Boy Scouts wrestle with policy change

by Shawn McDuffee correspondent

Photo by Jackson MillsOn June 28, 2000, the United States Supreme Court decided the Boy Scouts of America were under no legal obligation to allow openly homosexual members in their organization. However, according to CNN.com, after increased pressure from gay right activists, the National Executive Board of the Boy Scouts of America is reconsidering their position. According to usatoday.com, President Obama, who is also the honorary president of the BSA, commented, “My attitude is that gays and lesbians should have access and opportunity the same way everybody else does in every institution and walk of life.”

During their annual meeting in May, the board will vote on whether or not local chapters should be allowed to make their own membership policies regarding homosexuality. The current mission statement of the BSA is still “to prepare young people to make ethical and moral choices over their lifetimes by instilling in them the values of the Scout Oath and Law.” But as Nathan Fralic, freshman theology major and Eagle Scout, comments about the proposed policy change, “Institutions which were once untouchable from this kind of doctrine are starting to get poured into. Right now it’s homosexuality, but the scary thing is a few generations down the road, Scouts may not recognize these issues as a problem.”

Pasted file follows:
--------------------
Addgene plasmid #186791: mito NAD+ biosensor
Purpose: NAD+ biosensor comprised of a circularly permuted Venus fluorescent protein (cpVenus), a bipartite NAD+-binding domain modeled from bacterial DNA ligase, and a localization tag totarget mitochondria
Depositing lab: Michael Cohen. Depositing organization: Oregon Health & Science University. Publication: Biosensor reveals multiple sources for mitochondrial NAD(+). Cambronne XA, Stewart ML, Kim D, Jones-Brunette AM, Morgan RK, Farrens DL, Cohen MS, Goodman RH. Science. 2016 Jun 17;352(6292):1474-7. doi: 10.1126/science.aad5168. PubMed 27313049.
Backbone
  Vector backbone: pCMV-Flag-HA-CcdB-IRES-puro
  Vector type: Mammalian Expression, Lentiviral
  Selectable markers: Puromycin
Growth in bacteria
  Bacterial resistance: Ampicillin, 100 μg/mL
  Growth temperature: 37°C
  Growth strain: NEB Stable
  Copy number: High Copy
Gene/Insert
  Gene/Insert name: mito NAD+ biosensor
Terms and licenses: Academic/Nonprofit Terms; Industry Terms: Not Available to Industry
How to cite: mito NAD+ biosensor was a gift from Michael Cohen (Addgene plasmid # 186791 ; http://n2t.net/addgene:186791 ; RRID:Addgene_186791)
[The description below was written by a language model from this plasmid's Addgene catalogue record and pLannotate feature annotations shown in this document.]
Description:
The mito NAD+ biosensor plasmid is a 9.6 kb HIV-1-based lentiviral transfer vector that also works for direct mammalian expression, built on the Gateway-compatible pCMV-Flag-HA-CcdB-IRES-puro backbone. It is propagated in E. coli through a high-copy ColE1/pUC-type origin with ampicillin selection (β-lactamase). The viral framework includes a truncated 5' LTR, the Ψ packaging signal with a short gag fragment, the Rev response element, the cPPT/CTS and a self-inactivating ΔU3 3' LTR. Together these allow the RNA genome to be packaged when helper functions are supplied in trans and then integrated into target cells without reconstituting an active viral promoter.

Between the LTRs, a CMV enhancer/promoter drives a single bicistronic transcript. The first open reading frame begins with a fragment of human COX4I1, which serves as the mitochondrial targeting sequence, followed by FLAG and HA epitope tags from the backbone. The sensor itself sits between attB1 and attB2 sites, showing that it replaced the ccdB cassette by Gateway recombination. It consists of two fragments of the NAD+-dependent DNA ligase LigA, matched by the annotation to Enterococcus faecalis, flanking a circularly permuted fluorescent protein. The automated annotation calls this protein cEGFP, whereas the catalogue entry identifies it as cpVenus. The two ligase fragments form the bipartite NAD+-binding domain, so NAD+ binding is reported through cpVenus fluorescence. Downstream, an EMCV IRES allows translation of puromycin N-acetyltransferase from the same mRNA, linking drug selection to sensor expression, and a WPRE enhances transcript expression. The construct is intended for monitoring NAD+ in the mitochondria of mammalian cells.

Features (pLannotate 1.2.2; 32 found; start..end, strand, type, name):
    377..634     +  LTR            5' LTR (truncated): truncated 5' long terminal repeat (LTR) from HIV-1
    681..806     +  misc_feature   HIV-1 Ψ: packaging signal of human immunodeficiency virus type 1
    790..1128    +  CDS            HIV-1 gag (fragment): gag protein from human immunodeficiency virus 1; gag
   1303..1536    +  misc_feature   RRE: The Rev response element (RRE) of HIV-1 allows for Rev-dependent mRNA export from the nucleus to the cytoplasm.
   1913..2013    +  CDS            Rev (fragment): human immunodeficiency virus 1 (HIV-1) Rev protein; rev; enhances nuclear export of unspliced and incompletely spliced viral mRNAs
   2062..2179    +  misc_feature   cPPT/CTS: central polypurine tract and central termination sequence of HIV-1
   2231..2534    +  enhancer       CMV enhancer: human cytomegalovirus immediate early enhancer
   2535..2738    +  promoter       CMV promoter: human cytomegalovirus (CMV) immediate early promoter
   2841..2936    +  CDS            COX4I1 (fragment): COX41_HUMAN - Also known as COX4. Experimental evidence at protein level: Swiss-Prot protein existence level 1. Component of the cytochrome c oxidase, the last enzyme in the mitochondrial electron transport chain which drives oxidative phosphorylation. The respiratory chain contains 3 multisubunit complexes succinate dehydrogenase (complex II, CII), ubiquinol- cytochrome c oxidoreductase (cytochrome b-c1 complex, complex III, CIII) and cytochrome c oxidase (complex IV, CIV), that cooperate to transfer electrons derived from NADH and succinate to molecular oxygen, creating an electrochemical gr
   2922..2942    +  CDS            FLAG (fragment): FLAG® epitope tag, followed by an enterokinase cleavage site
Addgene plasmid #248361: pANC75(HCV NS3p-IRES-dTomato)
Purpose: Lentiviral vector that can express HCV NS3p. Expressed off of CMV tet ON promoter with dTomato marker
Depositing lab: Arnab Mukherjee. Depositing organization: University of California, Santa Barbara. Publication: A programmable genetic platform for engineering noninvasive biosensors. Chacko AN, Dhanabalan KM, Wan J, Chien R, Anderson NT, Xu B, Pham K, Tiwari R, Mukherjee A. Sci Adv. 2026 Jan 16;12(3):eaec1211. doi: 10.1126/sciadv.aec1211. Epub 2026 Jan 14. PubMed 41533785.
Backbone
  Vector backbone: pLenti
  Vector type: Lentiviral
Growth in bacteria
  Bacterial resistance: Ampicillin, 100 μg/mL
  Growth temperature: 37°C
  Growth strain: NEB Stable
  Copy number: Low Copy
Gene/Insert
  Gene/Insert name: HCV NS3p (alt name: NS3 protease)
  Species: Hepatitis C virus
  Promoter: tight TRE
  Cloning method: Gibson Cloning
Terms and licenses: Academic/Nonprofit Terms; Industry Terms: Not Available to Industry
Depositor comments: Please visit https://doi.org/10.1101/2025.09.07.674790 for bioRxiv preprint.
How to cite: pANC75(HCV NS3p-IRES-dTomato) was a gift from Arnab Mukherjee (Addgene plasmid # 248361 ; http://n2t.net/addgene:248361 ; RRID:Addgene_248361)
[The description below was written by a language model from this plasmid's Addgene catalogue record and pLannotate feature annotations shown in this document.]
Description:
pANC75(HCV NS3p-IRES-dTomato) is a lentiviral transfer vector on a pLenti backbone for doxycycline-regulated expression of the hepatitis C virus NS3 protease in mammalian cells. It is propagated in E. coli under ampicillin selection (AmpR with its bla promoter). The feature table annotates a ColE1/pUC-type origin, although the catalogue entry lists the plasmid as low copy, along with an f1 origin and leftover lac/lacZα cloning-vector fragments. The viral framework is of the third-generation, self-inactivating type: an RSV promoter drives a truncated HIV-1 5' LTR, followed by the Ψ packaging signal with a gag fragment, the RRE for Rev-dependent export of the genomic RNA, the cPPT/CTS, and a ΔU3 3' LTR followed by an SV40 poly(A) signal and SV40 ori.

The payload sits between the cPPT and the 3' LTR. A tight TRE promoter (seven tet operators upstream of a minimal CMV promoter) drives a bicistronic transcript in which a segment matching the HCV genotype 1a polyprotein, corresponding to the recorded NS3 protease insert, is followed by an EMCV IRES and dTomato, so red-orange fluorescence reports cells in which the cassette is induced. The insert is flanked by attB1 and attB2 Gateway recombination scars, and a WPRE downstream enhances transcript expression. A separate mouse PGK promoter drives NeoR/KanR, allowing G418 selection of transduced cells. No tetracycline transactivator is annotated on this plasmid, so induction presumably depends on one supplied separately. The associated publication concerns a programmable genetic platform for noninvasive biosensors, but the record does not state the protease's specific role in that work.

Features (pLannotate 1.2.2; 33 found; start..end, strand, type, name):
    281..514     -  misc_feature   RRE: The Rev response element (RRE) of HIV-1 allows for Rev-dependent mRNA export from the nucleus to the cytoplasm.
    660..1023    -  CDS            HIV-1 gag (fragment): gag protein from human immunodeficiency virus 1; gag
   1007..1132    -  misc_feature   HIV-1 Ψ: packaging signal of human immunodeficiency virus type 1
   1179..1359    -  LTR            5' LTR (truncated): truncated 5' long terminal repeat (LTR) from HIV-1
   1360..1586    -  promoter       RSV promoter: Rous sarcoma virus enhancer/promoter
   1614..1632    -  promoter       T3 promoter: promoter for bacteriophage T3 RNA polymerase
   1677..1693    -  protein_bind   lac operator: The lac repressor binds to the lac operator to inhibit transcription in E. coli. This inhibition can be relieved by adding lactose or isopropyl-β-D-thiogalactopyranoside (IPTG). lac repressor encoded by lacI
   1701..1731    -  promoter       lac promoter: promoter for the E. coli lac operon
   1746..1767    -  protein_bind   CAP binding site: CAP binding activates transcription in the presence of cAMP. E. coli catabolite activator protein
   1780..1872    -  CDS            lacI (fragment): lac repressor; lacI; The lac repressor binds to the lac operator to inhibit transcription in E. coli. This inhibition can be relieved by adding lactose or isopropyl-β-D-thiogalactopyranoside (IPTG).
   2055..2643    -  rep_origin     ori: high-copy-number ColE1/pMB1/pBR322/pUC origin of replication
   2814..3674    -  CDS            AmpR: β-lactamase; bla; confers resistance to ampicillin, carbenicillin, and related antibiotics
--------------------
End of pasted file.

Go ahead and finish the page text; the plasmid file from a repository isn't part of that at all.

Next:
As their website relays, the Boy Scouts of America were founded in 1910 by a naturalist Chicago businessman after he had an encounter with British scouts. It was not originally founded as a religious group, but according to CNN.com, around 70% of Boy Scout troops are sponsored by a church or religious organization. Many of these organizations have vowed to stop supporting the BSA if the proposed policy change is implemented, according to NYtimes.com. Governor of Texas Rick Perry, who himself is an Eagle Scout, said, “[To] have popular culture impact 100 years of their standards is inappropriate,” according to usatoday.com.

As reported on CNN.com, a poll published on Monday, Feb. 4 by Quinnipiac University found that 55% of people were in favor of lifting the ban, while 33% were against it. However, many religious organizations are uncomfortable with the possible changes. As the article goes on to say, the Southern Baptist Convention has said that a policy change would be catastrophic.